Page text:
RVA wins National Energy Globe award


The Pass-it-On Sustainable Model Gardens will be evaluated along with national winners from 180 countries for nomination for the Energy Globe World Award later this year.

“Congratulations on this outstanding achievement!” Wolfgang Neumann, founder of Energy Globe said in announcing RVA’s accomplishment.

Under the project, which was supported by Canada Fund for Local Initiatives, a group of volunteers went to the RVA to assist single female heads of household to grow their own backyard gardens. As a result of the project, they have been able to eat healthier, chemical-free food and, at the same time, protect the environment against climate change.

The initiative has helped to foster a stronger sense of community and has helped participants to earn money by selling their surplus produce.

One participant, Valerie Bramble started her garden in 2010 near the beachside in Chateaubelair and is one of three gardens in this area.

She said that many Vincentian farmers, as a result of European and US influence, think that it is normal to use chemicals when growing food. This, she however said was not always the case.
“My mother made bread from scratch and we got the fish straight out of the sea and the food straight from the land. Now, everything in the supermarket is processed,” said Bramble, whose crops include avocado, lime, sugar apple, christophene and banana.

RVA wins National Energy Globe award
Valerie Bramble’s garden which she started in 2010 near the beachside in Chateaubelair

Bramble’s garden was designed so that the area furthest from the sea is coolest, benefiting from a micro-climate created by the supporting vegetation and, therefore, more applicable to the planting of vegetables.

The area nearest the sea is more focused on hardier crops that are more tolerant of drier conditions, such as cassava, sweet, potatoes and peanuts.

All crops are grown on raised beds constructed from bamboo.

Her water tank is located in such a way that it can gravity feed the lower garden closest to the sea.

The compost bin is situated directly outside Bramble’s kitchen, making it easy to deposit compost material.

Bramble said she first heard about the Pass-it-On Sustainable Model Gardens at the farmers’ market in Chateaubelair.

At the same time, she was introduced to the idea of permanent agriculture — permaculture — and was immediately enthused.

“And I said ‘Sign me up!’” she declared.

Maurice Edwards, another farmer, explained how students at RVA collaborated with her to prepare the land and the layout of the garden.

“Everyone can have their own garden if they put their mind to it.  It is not a hard task. The mulching is fun. It can be a good activity for your family.”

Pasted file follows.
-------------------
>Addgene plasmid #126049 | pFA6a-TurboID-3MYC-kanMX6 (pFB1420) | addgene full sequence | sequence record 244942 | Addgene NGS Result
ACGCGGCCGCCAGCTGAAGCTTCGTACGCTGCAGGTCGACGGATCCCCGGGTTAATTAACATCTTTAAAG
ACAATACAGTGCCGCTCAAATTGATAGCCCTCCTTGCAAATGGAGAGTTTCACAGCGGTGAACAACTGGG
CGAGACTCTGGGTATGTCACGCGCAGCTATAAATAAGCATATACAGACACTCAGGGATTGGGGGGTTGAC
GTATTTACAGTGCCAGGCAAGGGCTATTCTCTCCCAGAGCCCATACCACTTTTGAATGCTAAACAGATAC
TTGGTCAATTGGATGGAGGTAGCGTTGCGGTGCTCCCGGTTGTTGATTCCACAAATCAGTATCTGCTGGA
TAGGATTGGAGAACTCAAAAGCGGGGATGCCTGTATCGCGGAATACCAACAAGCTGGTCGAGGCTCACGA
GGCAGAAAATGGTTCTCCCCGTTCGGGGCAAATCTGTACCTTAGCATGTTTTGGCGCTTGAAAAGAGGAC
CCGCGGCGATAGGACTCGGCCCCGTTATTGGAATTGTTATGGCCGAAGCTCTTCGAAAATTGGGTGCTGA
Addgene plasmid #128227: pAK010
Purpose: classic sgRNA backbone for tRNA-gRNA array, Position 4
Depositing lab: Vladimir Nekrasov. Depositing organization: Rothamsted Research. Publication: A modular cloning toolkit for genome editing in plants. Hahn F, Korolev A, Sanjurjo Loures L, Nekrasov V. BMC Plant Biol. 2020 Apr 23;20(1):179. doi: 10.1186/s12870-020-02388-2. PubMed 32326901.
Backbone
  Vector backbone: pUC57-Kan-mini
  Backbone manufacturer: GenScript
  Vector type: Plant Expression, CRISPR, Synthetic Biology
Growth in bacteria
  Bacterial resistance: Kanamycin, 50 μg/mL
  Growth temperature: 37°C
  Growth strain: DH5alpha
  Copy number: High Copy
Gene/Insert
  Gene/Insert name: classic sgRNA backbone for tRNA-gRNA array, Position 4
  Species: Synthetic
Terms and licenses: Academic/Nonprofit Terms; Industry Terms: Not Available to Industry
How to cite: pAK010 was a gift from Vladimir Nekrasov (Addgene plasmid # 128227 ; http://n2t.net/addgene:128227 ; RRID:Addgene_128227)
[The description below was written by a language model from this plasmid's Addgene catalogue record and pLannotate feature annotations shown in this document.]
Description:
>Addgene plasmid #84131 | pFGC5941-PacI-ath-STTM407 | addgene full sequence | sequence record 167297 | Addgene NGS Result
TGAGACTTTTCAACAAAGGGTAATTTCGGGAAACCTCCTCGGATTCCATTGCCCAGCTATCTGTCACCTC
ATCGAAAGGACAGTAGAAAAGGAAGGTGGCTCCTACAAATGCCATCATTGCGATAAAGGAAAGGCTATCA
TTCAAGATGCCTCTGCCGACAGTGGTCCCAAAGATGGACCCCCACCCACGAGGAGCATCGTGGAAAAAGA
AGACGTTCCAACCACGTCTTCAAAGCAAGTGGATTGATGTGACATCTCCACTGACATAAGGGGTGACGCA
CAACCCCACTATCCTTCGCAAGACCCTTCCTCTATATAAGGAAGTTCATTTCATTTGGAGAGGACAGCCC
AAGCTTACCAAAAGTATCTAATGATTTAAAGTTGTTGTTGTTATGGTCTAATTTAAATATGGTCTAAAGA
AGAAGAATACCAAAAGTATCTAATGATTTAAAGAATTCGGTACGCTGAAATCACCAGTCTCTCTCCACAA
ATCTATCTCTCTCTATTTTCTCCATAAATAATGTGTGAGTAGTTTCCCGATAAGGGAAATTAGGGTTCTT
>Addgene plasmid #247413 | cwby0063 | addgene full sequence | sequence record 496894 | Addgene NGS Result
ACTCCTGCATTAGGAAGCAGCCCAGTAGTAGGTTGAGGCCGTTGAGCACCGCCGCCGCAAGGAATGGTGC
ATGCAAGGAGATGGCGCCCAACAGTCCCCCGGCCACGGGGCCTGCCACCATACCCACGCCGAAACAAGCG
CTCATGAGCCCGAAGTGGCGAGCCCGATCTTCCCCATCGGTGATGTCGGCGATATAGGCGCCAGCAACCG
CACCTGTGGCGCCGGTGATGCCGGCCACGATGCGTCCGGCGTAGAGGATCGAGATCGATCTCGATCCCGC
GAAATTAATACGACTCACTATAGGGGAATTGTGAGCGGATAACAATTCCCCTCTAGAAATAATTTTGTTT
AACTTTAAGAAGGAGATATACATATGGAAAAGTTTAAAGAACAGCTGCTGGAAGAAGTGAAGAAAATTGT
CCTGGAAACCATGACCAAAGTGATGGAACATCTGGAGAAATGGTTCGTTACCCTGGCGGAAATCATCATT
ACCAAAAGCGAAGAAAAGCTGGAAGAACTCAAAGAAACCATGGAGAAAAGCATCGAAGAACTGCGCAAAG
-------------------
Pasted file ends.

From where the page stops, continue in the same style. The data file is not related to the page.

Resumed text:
The farmers operate in a section of the country where they encounter yacht visitors, many of whom are willing to pay premium price for organically-grown agricultural produce.

The project has also helped them to use, in a very productive and economically beneficial way, time that might have otherwise been spent idling.

“I am very, very happy having my garden, it is one of the most beautiful things I have ever done. I love it. I am taking very good care of it and I will keep it up,” said Doreth Ashton, who is commonly known as Dolly.

In addition to using rainwater for irrigation, the Pass-it-On Sustainable Model Gardens teaches farmers to reduce soil erosion.

For example, on one farm, the raised beds are constructed along contours on the hillside and supported by gliricidia tree logs.

Organic matter, including a lot of banana bodies were used to build up the level of the soil in these raised beds and provide a fertile medium for growing vegetables.

One garden was designed to benefit from the cooling microclimate provided by a red plum tree, a breadfruit tree, and a root of plantain.

This environment has enabled the growing of lush vegetables including lettuce, bok choy (pak choi) and tomatoes.

In some instances, vertical structures with mesh are provided for climbing crops and the necessary galvanised bins for compost and some farms have a chicken coup.

Stina Herberg, director of RVA, said that the institution is pleased to have been recognised, yet again, for its efforts at making sustainable agriculture part of the culture of St. Vincent and the Grenadines.

“Awards and recognition help all of us bring more awareness and action towards a more sustainable future. At Richmond Vale Academy, we continue to do our part.  By mid next year, together with the Home Garden Movement, we will have assisted families start up a total of 65 home gardens,” Herberg said.

“I personally have to say I am extremely pleased with this award and impressed by the efforts of homeowners. Such dedication, interest and talents in gardening are very inspiring and humbling to be part of.”

She said that RVA has a goal of helping to make 200 such organic gardens before 2021, the last year of the 10-year St. Vincent Climate Compliance Conference.

“RVA is also working on new plans to assist more people have and use renewable energy such as solar energy and biogas for cooking,” Herberg said.